Outlook Let us be fair to George Osborne: at least the Chancellor has finally given an honest account of his views about the proposal for a financial transactions tax in Europe. Previously, Mr Osborne and his Government colleagues have said they do not object to the idea of such a tax in principle, worrying only that in practice unless all major financial centres sign up, those that don't will have an unfair advantage. Yesterday, the Chancellor offered fellow finance ministers a comprehensive critique of German and French proposals – a string of arguments about why the tax is a bad idea.
Moreover, one of Mr Osborne's complaints, that potential revenues from the tax have already been spent "four times over", was spot on. The advocates of this tax do have a whole series of different ideas about how they spend the money, ranging from a boost for foreign aid budgets to the repayment of public debt.
That people have varying priorities, however, is not an argument against the tax itself. Nor do the Chancellor's other arguments convince. He complains about the impact on economic growth, for example, but this has not prevented him imposing additional taxes – the VAT hike, for example – on other constituencies.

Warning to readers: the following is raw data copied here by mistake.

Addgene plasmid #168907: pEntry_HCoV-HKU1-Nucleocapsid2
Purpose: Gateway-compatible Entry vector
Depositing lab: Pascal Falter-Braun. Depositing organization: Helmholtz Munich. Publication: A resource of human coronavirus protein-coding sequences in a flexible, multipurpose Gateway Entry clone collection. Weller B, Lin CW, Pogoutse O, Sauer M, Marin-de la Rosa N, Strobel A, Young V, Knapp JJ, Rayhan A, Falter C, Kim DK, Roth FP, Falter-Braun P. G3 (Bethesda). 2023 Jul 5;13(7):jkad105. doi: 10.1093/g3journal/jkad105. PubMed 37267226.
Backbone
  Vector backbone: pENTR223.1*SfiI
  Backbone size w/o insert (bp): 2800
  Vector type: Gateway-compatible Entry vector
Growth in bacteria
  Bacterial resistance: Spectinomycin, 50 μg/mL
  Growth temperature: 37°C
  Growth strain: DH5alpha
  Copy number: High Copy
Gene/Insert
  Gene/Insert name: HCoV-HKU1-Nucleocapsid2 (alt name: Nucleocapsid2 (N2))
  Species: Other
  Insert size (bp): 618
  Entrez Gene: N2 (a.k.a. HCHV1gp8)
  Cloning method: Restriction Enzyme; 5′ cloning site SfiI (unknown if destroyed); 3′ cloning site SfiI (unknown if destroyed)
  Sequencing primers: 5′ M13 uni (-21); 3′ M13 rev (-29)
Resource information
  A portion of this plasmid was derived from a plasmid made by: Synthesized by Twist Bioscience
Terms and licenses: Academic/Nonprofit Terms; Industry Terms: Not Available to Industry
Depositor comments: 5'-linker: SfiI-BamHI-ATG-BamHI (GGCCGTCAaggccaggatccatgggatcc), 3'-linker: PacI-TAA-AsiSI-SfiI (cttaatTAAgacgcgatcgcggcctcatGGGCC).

The evidence on what the FTT might do to growth is, in any case, conflicting. Nor does any of it take into account one big benefit of such a tax, its potential to reduce volatility. As for the idea that this would be a tax on savers and pensioners, since institutions managing their money would have to pay when dealing on their behalf, so too then is stamp duty, which the UK already levies. And it would be high frequency traders rather than long-term institutional investors that pay the most.